OK, I promise — this is the last time I'll write about the Arian Foster IPO for at least a month.
In case you missed it, or #ICYMI if you prefer, the Houston Texans running back took $10 million to sell off 20 percent of his future earnings to new investment company Fantex. The company then allows people to invest in those future earnings with a current price of $10 per share.
I scoured the professional sports leagues and came up with some other players who would make wildly interesting test cases, under the following guidelines:
* They have to be relatively young. No one is investing in 36-year-old Tom Brady’s future earnings, because he could retire without signing another contract.
* Their future earnings have to be somewhat in doubt, whether it’s because of injury history, performance anomalies, bad team situations, whatever.
* The word “retire” has never truly been associated with that player.
* They have to be at least a year away from another contract. “Hi, New York Yankees second baseman Robinson Cano? It’s Fantex. Yeah, that Fantex. Anyway, we know you’re about to sign a mega-deal this offseason, and we’d like to offer you $10 million to give us 20 percent of that con— ... Hello? Hellooooo? Mr. Cano, are you there?”
So here are three great hypothetical cases. Feel free to add some more in the comments:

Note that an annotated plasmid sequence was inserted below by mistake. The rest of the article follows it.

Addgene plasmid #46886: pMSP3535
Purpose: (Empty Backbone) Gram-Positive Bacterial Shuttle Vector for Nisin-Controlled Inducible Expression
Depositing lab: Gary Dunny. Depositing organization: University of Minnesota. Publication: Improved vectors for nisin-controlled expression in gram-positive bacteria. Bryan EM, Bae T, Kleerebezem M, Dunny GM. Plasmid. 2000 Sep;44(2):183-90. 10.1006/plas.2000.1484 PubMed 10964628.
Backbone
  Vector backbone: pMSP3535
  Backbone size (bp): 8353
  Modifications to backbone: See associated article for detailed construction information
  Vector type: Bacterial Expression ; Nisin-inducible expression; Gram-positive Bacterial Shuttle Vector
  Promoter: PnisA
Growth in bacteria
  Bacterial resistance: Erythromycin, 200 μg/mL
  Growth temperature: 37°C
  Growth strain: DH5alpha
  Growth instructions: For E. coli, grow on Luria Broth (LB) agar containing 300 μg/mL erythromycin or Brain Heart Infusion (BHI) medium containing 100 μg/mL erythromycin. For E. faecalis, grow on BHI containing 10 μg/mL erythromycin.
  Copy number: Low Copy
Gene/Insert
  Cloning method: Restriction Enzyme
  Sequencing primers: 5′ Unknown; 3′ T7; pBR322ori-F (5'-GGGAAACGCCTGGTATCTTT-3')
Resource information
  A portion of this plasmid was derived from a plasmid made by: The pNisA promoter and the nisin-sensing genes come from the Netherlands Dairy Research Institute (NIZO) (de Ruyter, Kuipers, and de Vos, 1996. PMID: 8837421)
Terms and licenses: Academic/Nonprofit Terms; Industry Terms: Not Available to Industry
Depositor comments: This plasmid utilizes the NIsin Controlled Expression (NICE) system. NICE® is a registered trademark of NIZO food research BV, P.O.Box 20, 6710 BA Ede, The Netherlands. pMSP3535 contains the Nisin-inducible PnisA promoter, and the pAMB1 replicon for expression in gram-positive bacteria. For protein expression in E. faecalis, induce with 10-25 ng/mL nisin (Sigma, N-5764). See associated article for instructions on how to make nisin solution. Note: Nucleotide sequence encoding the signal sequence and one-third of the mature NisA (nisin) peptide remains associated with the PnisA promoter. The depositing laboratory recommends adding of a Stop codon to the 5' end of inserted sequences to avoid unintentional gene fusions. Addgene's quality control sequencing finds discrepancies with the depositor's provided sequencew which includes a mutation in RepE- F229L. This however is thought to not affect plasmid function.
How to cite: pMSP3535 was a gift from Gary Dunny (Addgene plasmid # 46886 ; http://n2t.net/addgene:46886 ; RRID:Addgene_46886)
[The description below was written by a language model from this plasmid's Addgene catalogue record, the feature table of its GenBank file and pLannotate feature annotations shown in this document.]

Closers are the running backs of baseball. Disposable and, ideally, cheap. So when Johnson hits the open market after the 2014 season, how will teams view him? As the man who led the majors in saves each of the last two years? Or the one that blew eight saves in 2013 and looked rather pedestrian? He’d be 31 when he signs his next contract at a time when baseball executives and stat-heads debate the value of a closer.
VERDICT: Buy. Someone is going to be desperate enough — and, incidentally, dumb enough — to give him a three-year, $35 million contract. Gambling on the stupidity of baseball franchises is usually a pretty safe bet.
In the summer of 2015, Aldridge will turn 30 and be looking for his next (last?) contract. For the two seasons before that, he’ll have averaged $14.65 million per year. He’s been moderately durable, playing 74 (of 82) games or more in five of the last six years, He averaged a career-high 9.1 rebounds to go with 21.1 points per game in 2012-13. But is an NBA team crazy enough to give a guy too small to play center and too slow to play power forward a five-year, $85 million contract taking him to 35 years old? League history says yes. Logic says no.
VERDICT: League history wins. Buy.
The wild card of all sports leagues, because earnings often are based on how many tournaments you play, not how good you necessarily are. You also can play professionally for much longer, well into your 40s (Phil Mickelson turns 44 in June). So what do you do with a guy like Westwood, who turned 40 in April, played in only 16 PGA events this year, suffered through two different injuries in 2013 but is still in the top 25 of the World Golf Rankings and made $2.1 million?
VERDICT: Pass. Golfers make money in endorsements. You wouldn’t get any of that if you invested in his tour earnings.